Employment At Will
The Legal Basis of Employment At Will
In Texas, employment at will does not come from a statute. Rather it is part of the “common law.” The common law is a body of law that, while not written down, has applied for such a long time that it is considered to be part of the law. Courts in Texas have interpreted employment at-will to mean that an employee can be fired for any reason, or for no reason, at any time. This includes reasons that could be false, malicious, or unethical. The Texas Supreme Court has even held that statements in an employee handbook are merely aspirational and do not change the "at will" status of employment.
The doctrine of employment at-will is deeply flawed in two ways. First, it fails to account for the uneven bargaining power between employees and employers. Second, employers often use the doctrine of employment at will to try and cover up illegal activities. For example, a woman is fired shortly after telling her boss she is pregnant and is told she is an employee at will, and that she can be fired for any reason or for no reason. In this example, even though the employee is at will pregnancy discrimination is still illegal.
Ways Around Employment At Will
As you can imagine, we spend much of our time as employment lawyers trying to get around this doctrine of employment at will. The main way is to find a law that overrides employment at will. Remember, employment at-will is part of the common law, therefore, any law passed by the Texas legislature or the federal government will override employment at will.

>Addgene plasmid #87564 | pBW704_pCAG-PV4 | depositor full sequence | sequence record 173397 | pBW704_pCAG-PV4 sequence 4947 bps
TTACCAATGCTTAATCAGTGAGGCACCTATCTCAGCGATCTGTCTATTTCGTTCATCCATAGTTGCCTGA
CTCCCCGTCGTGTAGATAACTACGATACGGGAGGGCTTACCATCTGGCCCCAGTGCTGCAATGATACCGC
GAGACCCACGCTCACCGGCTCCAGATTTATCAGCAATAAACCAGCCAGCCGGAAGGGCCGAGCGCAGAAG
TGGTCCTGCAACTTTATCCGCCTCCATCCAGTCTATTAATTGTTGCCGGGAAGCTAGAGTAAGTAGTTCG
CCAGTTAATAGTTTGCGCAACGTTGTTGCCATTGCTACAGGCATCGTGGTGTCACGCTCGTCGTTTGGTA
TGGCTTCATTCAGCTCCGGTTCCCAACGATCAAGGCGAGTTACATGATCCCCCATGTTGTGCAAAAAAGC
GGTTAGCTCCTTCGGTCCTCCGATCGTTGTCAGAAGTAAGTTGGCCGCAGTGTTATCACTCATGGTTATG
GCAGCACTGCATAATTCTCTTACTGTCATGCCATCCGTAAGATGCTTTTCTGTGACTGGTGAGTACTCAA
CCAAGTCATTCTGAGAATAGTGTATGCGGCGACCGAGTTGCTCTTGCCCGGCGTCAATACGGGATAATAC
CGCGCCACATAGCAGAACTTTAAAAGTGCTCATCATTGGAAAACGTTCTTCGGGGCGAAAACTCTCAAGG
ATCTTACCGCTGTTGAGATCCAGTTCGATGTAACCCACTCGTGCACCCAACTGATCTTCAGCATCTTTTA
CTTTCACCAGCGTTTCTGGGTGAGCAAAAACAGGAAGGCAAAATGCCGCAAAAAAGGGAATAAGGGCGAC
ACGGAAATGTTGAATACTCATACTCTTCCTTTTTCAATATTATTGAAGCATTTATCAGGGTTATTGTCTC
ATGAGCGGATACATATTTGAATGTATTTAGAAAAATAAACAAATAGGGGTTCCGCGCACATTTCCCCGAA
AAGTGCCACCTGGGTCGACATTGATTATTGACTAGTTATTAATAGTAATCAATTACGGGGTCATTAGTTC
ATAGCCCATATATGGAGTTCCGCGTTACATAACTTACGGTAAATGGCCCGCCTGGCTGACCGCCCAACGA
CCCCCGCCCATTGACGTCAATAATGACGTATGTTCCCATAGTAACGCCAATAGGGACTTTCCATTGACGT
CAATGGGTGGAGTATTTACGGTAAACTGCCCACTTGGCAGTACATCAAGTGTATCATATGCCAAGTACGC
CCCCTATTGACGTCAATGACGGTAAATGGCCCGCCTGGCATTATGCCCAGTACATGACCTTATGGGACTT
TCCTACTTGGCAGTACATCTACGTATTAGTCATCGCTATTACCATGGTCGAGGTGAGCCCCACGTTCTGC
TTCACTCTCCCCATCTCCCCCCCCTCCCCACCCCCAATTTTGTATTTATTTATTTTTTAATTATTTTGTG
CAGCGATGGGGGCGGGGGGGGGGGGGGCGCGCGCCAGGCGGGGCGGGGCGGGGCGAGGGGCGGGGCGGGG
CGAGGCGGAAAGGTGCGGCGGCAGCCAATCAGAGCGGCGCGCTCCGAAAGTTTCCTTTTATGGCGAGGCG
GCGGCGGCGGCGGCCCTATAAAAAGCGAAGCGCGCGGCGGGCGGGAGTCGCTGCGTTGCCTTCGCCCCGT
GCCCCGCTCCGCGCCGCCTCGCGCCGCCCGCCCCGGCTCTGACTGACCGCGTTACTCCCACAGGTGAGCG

Many of the laws limiting employment at will are discrimination laws. For instance, although you can be fired for any reason or for no reason, you cannot be fired because of race, religion, disability, pregnancy, age, etc. Other laws apply to specific situations. For example, you can be fired for any reason or for no reason, but you cannot be fired because of complaining about workplace safety, reporting a minimum wage or overtime pay violation, or working with other employees to try and organize a union. These exceptions to employment at will exist because they were all written into various laws at the state or federal level.
The other big exception to employment at will is contract law. If an employee and an employer have a contract, this overrides employment at will. An employment lawyer can carefully review employment contracts, offer letters, and other promises to see if they rise to the level of a contract.
Alternatives to Employment At Will
There are several alternatives to employment at will.
Instead of employment at-will, you can have employment “for cause.” Under employment for cause, an employer must have just cause to terminate an employee. If an employer has fired an employee without just cause, the employer must pay the employee for harms and damages, including what the employee would have expected to have been paid for continuing to work.
Another alternative is employment “for term.” Under employment for term, an employee is employed for a specific amount of time, like one year. If an employer terminates an employee prior to the expiration of the contract term, the employer must pay out the remainder of the contract.
A common alternative that we see to employment at will is a collective bargaining agreement (CBA). A CBA is negotiated between a union and an employer and will contain many terms concerning termination, discipline, wages, and benefits. Although a CBA is an agreement between the union and the employer, it greatly curtails the ability of an employer to terminate a worker for any reason or for no reason.
Contact a Dallas Employment At Will Lawyer
The Law Office of Rob Wiley, P.C. represents employees in disputes concerning at will employment. Because of the nature of at-will employment, it can be in your best interest to speak with a Dallas employment lawyer before you are terminated or suffer adverse action. To schedule an initial consultation please contact us.